Viewers Still Like Couric: “Viewers aren’t pushing for Katie
Couric to leave the CBS anchor chair, but if she did, they would like
to see her back on her former turf — a morning news show such as NBC’s
Today, according to a new USA TODAY/Gallup Poll,” reports USA Today.

CBS had hoped Couric, a newswoman with a strong
following in the morning hours, would bring new viewers, including more
women and younger people, to a shrinking evening-news audience. But
that has not happened, says Mark Jurkowitz of the Project for
Excellence in Journalism. […]

Couric’s groundbreaking status
as the first sole female anchor of a network evening newscast may have
worked against her, respondents say: 18% think public reluctance to
accept a woman as anchor is a major reason for her lower ratings, while
another 36% say it is a minor reason. However, 42% felt gender was not
a factor.

“I think the older segment of the population is a
little more comfortable with Charles Gibson and with Brian Williams,
because they do fit the more traditional mold of what an evening
newscast is expected to be,” says Fordham University journalism
professor Paul Levinson.

Plus: CNN anchor Soledad O’Brien tells students Couric is being treated “unfairly and badly” by the media.

An Overdue Honor for a Pioneer Sportswriter: New York Times sportswriter George Vecsey has written a tribute to Mary Garber,
who on Monday was inducted into the Hall of Fame of the National
Sportscasters and Sportswriters Association, “as a pioneer among female
sportswriters, among all of us.”

Ever since I first heard of Mary
Garber, I have thought of her as a symbol of deprivation, humbly
standing outside locker rooms around Winston-Salem, N.C., waiting for
the boys to come out to deliver a few belated quotes to her. How
simplistic.

“Any time I would fly into town to visit my aunt,”
said Jonathan Brown, her nephew from California, “we would go out to a
mall or a restaurant, and some older man, black or white, would pull
out his wallet and show us an old clipping and say, ‘Miss Mary wrote
this about me.'”

In her nursing home, just turned 92, Garber
occasionally receives visitors from the Sportsmen’s Club, generations
of black athletes from around Winston-Salem, men who remember the tiny
white woman with the knitted cap pulled over her head on chilly
football sidelines, who wrote them up, fairly, lovingly.

This is
the paragon being honored Monday, not merely some victim of another
brand of segregation. She was an entitled person who just happened to
like cramming into a gym on Friday night to watch boys play basketball.

“She
was a smart lady who worked,” said Roseann Rush, a retired advertising
executive who visits Miss Mary every afternoon from 3 to 6. “She did
what she wanted to do.”

Plus: Listen to interviews with Garber archived at the Washington Press Club Foundation as part of its oral history project on women in journalism.

Sue Johanson to Stop Talking About Sex – at Least at Midnight:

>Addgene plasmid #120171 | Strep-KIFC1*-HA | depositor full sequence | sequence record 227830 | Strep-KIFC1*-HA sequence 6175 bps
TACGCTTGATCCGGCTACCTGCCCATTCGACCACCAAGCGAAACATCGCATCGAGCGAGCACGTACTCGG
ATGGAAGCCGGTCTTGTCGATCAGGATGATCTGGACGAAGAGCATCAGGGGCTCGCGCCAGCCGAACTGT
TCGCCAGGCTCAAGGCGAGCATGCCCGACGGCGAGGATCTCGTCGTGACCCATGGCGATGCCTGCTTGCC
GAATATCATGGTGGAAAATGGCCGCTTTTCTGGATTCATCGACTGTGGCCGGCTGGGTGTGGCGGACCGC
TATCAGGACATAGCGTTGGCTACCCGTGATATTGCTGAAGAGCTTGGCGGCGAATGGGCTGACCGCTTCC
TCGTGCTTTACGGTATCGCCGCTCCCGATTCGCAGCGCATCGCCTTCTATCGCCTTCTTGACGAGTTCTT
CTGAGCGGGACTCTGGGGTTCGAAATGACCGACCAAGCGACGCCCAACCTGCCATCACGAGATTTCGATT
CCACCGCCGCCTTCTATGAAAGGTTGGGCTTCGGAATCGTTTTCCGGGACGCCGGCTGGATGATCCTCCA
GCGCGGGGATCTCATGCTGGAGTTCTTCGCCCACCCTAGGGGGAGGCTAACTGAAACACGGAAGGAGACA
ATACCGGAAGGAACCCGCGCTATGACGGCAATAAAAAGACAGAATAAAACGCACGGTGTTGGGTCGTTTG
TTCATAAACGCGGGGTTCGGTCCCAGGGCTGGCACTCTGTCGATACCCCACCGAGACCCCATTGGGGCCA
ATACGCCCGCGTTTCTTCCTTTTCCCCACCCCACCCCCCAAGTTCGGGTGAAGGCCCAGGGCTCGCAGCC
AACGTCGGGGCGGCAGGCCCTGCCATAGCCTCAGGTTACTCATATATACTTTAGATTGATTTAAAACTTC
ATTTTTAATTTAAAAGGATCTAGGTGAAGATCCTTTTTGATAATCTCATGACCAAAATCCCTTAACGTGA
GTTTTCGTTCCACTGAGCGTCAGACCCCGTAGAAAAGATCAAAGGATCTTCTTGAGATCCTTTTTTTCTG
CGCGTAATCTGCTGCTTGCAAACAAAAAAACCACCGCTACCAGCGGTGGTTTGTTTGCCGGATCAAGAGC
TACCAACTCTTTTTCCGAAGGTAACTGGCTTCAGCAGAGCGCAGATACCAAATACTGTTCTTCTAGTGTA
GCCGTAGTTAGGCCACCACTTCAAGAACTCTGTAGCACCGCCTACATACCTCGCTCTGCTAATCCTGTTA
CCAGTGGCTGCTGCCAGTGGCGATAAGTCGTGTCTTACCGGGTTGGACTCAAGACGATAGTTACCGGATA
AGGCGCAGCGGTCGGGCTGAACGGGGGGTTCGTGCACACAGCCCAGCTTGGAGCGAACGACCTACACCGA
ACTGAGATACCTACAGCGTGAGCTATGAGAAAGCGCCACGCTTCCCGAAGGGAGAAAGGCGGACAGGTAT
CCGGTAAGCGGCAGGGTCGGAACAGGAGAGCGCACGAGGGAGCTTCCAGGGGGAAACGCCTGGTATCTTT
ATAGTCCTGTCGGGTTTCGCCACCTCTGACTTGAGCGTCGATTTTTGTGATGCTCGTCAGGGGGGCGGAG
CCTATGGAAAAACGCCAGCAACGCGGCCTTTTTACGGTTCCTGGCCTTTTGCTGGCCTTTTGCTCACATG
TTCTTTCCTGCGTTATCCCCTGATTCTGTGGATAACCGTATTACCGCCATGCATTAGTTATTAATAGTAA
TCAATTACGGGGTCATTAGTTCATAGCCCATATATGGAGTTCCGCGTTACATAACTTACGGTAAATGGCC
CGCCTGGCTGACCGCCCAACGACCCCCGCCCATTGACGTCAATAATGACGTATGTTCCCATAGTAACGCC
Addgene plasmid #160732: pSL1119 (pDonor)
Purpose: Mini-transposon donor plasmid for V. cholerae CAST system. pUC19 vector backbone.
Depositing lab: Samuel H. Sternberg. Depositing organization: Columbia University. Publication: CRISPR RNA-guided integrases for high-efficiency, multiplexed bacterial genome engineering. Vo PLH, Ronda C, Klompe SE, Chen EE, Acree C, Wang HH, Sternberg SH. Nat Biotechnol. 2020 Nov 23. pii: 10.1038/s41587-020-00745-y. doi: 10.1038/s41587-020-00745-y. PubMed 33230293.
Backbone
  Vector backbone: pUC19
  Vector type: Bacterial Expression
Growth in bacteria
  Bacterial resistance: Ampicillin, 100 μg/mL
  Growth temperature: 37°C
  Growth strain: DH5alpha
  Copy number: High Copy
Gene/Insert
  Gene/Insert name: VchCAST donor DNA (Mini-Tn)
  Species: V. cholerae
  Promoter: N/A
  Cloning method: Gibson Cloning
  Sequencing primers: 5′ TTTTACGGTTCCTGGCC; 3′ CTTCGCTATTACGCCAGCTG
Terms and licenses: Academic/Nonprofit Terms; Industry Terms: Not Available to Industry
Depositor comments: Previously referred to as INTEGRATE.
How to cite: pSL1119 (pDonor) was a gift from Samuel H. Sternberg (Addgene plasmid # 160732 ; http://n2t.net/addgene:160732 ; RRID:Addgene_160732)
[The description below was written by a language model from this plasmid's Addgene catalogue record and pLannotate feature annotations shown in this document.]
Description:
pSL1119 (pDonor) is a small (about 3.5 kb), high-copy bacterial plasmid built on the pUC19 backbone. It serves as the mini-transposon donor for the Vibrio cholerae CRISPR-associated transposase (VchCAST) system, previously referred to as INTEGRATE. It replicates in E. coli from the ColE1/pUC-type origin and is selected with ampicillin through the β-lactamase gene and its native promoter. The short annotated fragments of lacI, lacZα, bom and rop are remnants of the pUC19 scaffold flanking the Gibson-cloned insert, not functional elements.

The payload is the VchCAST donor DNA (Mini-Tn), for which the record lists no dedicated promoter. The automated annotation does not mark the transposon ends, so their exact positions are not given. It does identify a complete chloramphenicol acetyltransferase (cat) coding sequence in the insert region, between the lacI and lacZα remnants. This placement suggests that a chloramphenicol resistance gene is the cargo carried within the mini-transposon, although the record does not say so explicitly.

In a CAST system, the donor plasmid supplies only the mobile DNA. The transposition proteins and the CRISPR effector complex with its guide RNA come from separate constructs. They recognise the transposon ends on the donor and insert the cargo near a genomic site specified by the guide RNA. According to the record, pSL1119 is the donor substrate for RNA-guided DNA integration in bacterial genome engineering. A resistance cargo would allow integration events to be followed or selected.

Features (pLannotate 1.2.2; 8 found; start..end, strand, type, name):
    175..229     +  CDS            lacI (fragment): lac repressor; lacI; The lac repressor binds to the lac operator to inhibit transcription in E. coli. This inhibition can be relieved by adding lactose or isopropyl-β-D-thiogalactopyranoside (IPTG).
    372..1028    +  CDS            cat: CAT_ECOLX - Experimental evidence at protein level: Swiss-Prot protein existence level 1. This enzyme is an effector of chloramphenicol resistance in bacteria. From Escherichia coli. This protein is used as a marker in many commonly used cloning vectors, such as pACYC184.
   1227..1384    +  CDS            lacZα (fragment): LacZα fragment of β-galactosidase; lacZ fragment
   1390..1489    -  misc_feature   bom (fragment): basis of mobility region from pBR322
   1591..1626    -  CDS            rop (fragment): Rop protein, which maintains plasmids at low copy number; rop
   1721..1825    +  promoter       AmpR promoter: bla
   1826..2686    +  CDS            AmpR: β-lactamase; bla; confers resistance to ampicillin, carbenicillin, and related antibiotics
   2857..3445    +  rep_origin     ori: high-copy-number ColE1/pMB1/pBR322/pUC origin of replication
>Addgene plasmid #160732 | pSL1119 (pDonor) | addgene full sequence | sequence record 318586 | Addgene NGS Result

“Oxygen’s ‘Talk Sex
call-in show with colorful septugenarian educator Sue Johanson is
ending its run after six seasons, the network announced Tuesday,” reports the Associated Press.

“I’m going to miss it terribly,” Johanson (left) told the AP. “It’s
been part of my life and I just love it. I’m going to miss writing
scripts. I’m going to miss having to read books. I’m going to miss
playing with sex toys.”

The final show, which airs at midnight Sunday, May 11, will include
a countdown of the year’s top 10 sex toys. Johanson, 77, said she will
continue to give lectures. “I’m a ham,” she said. “I love a large
audience.”

Plus: The CW network plans to target older women viewers with more original programming in daytime, according to MediaPost.

Mother’s Day and the Empty Nest: From Women’s eNews:
Mother’s Day marks a time for some women to reflect on years past and
what lies ahead once the kids are gone. After 30 years with children,
Peggy Drexler, an assistant professor of psychology at the Weill
Medical College of Cornell University, is preparing to contemplate a
loss that’s ahead of her and how to embrace her empty nest.

Being Heard About Life’s End: The New York Times reports on the philosophy of “slow medicine,” which is considered a growing alternative to aggressive and costly end-of-life care. Jane Gross writes:

Grounded in research at the Dartmouth Medical School, slow medicine encourages
physicians to put on the brakes when considering care that may have
high risks and limited rewards for the elderly, and it educates
patients and families how to push back against emergency room trips and
hospitalizations designed for those with treatable illnesses, not the
inevitable erosion of advanced age.

Slow medicine, which shares
with hospice care the goal of comfort rather than cure, is increasingly
available in nursing homes, but for those living at home or in assisted
living, a medical scare usually prompts a call to 911, with little
opportunity to choose otherwise.

The story also links to two poems by Carol Armstrong about growing older.